Home Page Chess Life Online Archives Mitkov, Robson & Friedel Top Chicago Open
|Mitkov, Robson & Friedel Top Chicago Open|
|By Jamaal Abdul-Alim|
|May 28, 2013|
Chicago – GM Nikola Mitkov did two things that you might not expect for a player who had the home court advantage at the Chicago Open (May 23-27).
The first thing he did was get a hotel room, unlike last year.
“It helps to feel more like a real tournament,” Mitkov explained of his decision to get a room at the tournament site, even though he lives in Chicago.
“When you stay at home with kids and family, somehow you cannot be 100 percent into chess,” Mitkov said.
And even though he didn’t have to deal with the weariness of travel, Mitkov still took two half-point byes during Rounds 3 and 4 of the nine-round, five-day open section of the tournament. He even timed his byes so that he could “relax” and catch the last game of the European Champions League.
“That’s a big risk,” Mitkov conceded of taking the two byes. But playing and winning nine rounds would have proven similarly difficult, he said.
Mitkov’s decisions paid off in a major way. Mitkov (2484) split first place in the open section along with GMs Ray Robson (2620), of Missouri, and Joshua E. Friedel (2485), of Wisconsin.
All three GMs emerged undefeated in the tournament, which drew close to 700 competitors, including 21 GMs, nine IMs and more than a dozen FMs.
The share of first prize was worst $5833.34, with Robson taking an extra $200 for having the best tiebreak score of the three. IM Edward Porper came away with the top Under 2500 prize and also earned a GM norm.
Mitkov said his “critical” games included his Round 5 game against GM Wesley So, of Webster University, and his Round 7 game against GM Conrad Holt, of the University of Texas at Dallas.
As in each of his final five rounds, both of the top collegiate players were higher rated opponents, but they were the only ones to draw with Mitkov.
“Wesley is not easy to play against because they are preparing more than me now,” Mitkov said of So and his colleagues – including GM Robson -- at the championship-winning Webster University.
“I’m teaching here in Chicago so I don’t have so much time to prepare for myself,” Mitkov said.
Asked if he agreed with a statement by 2012 US Chess Champion GM Hikara Nakamura that American chess suffers because strong players spend too much time teaching weaker players, Mitkov said, “Yes, you don’t have difficult enough problems to solve and you’re showing easier stuff and you don’t practice like it’s a real game,” Mitkov said. “It’s hard to keep focus for a long time.”
Although Mitkov managed to emerge victorious in a field of young and active players despite all the time he spends teaching, he said it wasn’t easy.
GM Robson said one of his toughest games was his first-round game against FM Shivkumar Shivaji, of California. He said it was one of several in which he was “objectively worse or losing” and ultimately drew. (Correction: An earlier version of this article stated that Shivaji lost the game.)
“Obviously I’m much higher rated so I’m supposed to be stronger,” Robson said of his game against Shivaji. “I’m supposed to have some chance to come back even if I’m lost.”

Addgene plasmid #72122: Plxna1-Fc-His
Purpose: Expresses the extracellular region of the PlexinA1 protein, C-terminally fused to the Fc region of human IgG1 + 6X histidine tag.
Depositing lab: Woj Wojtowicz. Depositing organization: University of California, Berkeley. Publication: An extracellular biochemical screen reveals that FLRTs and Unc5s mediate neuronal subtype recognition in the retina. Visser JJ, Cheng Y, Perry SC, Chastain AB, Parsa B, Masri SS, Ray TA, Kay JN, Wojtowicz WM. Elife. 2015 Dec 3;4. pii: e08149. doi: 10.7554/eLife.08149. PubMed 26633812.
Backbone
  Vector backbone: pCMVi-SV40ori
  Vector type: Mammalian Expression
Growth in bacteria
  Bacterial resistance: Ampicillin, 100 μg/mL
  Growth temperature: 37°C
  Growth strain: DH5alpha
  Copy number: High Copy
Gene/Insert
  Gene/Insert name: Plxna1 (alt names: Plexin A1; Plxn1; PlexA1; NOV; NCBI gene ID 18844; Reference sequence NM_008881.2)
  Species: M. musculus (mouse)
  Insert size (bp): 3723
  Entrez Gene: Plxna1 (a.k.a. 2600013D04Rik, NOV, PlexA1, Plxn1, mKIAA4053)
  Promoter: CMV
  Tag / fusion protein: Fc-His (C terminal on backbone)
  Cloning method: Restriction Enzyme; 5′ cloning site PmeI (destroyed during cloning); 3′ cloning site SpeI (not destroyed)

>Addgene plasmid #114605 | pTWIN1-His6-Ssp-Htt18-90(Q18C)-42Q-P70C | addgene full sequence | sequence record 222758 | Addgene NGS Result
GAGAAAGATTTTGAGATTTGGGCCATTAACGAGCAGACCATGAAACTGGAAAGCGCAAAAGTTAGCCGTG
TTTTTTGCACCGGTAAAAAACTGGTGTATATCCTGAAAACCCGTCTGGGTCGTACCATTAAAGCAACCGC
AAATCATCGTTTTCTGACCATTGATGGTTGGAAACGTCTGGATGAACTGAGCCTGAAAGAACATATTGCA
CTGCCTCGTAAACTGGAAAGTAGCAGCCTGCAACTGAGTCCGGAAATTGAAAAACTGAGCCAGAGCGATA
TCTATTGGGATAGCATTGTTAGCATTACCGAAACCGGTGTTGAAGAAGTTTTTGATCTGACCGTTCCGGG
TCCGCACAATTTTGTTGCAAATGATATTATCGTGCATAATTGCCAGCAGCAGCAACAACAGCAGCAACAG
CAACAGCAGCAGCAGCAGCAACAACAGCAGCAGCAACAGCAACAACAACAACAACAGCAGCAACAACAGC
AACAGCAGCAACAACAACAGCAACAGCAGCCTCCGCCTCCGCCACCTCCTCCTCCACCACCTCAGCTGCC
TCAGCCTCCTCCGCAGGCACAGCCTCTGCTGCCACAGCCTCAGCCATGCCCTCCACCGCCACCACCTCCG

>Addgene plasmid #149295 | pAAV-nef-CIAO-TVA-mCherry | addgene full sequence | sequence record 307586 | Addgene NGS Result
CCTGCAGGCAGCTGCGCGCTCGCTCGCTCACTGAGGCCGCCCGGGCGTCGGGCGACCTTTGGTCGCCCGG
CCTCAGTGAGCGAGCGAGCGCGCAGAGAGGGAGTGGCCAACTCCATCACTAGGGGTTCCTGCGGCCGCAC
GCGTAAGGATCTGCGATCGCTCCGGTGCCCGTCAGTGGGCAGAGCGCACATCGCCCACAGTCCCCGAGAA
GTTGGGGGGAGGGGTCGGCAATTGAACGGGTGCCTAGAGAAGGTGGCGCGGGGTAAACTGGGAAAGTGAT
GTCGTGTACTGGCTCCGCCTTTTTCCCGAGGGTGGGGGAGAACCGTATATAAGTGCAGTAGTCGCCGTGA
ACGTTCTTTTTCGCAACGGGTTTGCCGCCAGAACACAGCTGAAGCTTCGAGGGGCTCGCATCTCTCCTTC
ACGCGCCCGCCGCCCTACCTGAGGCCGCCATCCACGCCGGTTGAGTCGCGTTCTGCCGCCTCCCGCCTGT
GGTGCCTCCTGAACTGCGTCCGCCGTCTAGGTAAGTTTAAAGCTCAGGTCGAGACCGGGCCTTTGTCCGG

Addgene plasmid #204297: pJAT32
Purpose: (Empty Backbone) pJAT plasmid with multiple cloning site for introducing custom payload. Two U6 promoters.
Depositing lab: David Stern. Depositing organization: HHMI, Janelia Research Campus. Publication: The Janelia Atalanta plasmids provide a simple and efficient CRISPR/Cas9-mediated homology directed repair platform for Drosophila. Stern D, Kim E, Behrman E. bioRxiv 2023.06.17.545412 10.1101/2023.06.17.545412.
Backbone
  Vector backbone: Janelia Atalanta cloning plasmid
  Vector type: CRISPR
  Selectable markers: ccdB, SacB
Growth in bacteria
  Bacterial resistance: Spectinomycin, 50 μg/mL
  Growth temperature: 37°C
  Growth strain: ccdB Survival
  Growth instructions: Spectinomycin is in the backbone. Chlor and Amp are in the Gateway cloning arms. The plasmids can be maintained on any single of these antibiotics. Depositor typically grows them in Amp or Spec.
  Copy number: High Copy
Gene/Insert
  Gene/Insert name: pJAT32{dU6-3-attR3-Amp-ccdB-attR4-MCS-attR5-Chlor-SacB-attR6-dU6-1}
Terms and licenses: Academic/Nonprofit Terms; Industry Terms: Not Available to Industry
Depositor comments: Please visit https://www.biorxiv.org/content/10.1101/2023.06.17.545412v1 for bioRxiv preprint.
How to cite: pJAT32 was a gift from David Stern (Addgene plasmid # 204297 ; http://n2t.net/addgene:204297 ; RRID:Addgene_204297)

Robson said one of his most exciting games was his Round 6 game against GM Varuzhan Akobian.
“I’m not sure what the objective evaluation was, but at some point he started to play very interesting moves,” Robson said of Akobian. “He played f5 instead of f6, which surprised me. And later he played h6, followed by g5. This created a lot of tension on the king side, and he completely surprised me with Ne7. I completely overlooked that. But his pieces weren’t coordinated. I was able to come out with a winning advantage.”
Robson, 18, and a sophomore at Webster University, thanked his fellow Webster teammates, GM Wesley So and GM Fidel Corrales, who both competed in the Chicago open, with helping him to sharpen his game. GM So is also Robson’s roommate, “so I guess I can thank my roommate,” he said.
Robson said the victory was made sweeter by the fact that he wasn’t the clear favorite.
Robson and Friedel both clinched first place by agreeing to an early draw in the final round, which they both entered with the lead of 6.5 points.
“At the end, in theory it looks nice to play but by the end people are tired,” Friedel said. “If you can draw and clinch first, it’s usually pretty nice.”
Friedel, who teaches chess in Brookfield, Wis., counted his Round 4 game against Akobian as one of the frustrating.
“I was pretty much winning but I missed a key chance,” Friedel said. “Instead of playing Qf4, I could have played h4 and it turns out I’m basically winning after this.
“I looked at it with a computer,” Friedel explained of his post-game analysis. “I often don’t like to do that after a game because it tends to depress.”
He said it was drawn by agreement because Friedel had a healthy pawn structure versus doubled up pawns.
Friedel counted his Round 8 game against GM Aleksander Lenderman as one of the more exciting because Friedel had gotten low on time and made errors.
“So it was kind of a scramble but I think he tried to win and ended up trying maybe a bit too hard and I was able to win,” Friedel said.
“He played quietly,” Friedel said. “I tried to keep the game lively by fianchettoing rather than playing d5, c5 and getting a drier position.”
See full standings of the Chicago Open here and enjoy a photo gallery by Betsy Dynako below.